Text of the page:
NBA Legend Brings Wisdom to the Central Valley

Story By: Anthony De Leon, Sports Editor

The San Joaquin Valley Town Hall series welcomed the all-time leading scorer in NBA history and cultural icon Kareem Abdul-Jabbar as guest speaker for their town hall style forum at the William Saroyan Theatre on Oct. 9 addressing topics ranging from professional athlete protest, education and leadership.

The main focus of Abdul-Jabbar’s appearance in Fresno wasn’t the about the sport that made him famous and his accolades on the court, but the success that he has achieved beyond it.

In his post playing career Abdul-Jabbar achieved success in acting, writing, serving as the chairman of the Skyhook Foundation and even awarded the Presidential Medal of Freedom.

Abdul-Jabbar wants to bring awareness to athletes and teach them that there is life after sports, which athletes should plan accordingly.

“They should know that it is not just about your athletic career, there is much more than that,” said Abdul-Jabbar. “They have to have some longer term plans and how they want to affect their community.”

In 2017 Abdul-Jabbar wrote a book about his life called “Becoming Kareem: Growing Up On and Off the Court” geared towards youth ranging from the ages of 10-18, showing them the path that Abdul-Jabbar took in order to become an iconic figure.  

“I wanted to give younger people a chance to get an understanding of how I got to be who I am,” said Abdul-Jabbar. “The book is really focused on kids from grades 5 through 12, I talked about the mentor that help me and it wasn’t all positive there were some negative things I had to avoid.”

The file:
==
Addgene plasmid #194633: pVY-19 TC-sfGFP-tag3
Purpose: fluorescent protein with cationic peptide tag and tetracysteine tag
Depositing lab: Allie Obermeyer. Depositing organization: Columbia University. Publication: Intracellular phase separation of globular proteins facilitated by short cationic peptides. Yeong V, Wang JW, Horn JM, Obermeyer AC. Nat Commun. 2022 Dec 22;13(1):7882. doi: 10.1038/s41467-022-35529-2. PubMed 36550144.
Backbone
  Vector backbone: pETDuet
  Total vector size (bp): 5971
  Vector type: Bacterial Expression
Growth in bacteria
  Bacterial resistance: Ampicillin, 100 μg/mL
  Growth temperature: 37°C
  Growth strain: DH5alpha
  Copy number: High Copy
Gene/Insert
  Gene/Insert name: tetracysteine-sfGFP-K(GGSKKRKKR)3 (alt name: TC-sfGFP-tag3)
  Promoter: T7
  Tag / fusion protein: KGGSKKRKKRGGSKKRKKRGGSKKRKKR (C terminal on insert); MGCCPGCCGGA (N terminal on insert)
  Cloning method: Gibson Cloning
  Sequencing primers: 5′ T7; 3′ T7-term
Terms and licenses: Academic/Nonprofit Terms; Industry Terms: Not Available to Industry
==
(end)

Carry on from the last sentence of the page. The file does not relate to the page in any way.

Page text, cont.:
Abdul-Jabbar spoke fondly of his time at UCLA where he was under the tutelage of coach John Wooden, whom he would later write about in his New York Times bestseller “Coach Wooden and Me: Our 50 year Relationship on and Off the Court” and what he learned from his coach and mentor.

“Coach Wooden stood for more than just athletic excellency, he wanted all of his players to be well rounded and get their degrees while helping their communities.”

His attention was brought towards the topic of athletes protesting and his views on Colin Kaepernick protesting for what he believes in and putting him in the vein as Muhammad Ali feeling that he will be remembered as Ali is remembered today.

“What is happening now is really is connected to what was happening during the civil rights movement and there really isn’t much break in that,” said Abdul-Jabbar. “It took so long people believe there is a gap, there has been progress and there are times that we have slide backwards so we have to understand that the struggles continues.”

Abdul-Jabbar talked about the impact that Dr. Martin Luther King had on his life.

“Martin Luther King had a few wisdoms that he implied that really affected our nation and will affect them forever, it is hard to beat that,” said Abdul-Jabbar.

With upcoming elections and the ever changing world we live in Abdul-Jabbar’s final message was a call to action: to get involved in their communities—especially minorities—to stand up and get involved in trying to make a change.

“For people in minority communities they have to engage and cannot just sit on the sidelines and hope things get better,” said Abdul-Jabbar. “They have to register to vote, they have to make their voices heard and talk to those people who represent them so if we have any complaints we have to get into there and explain ourselves.”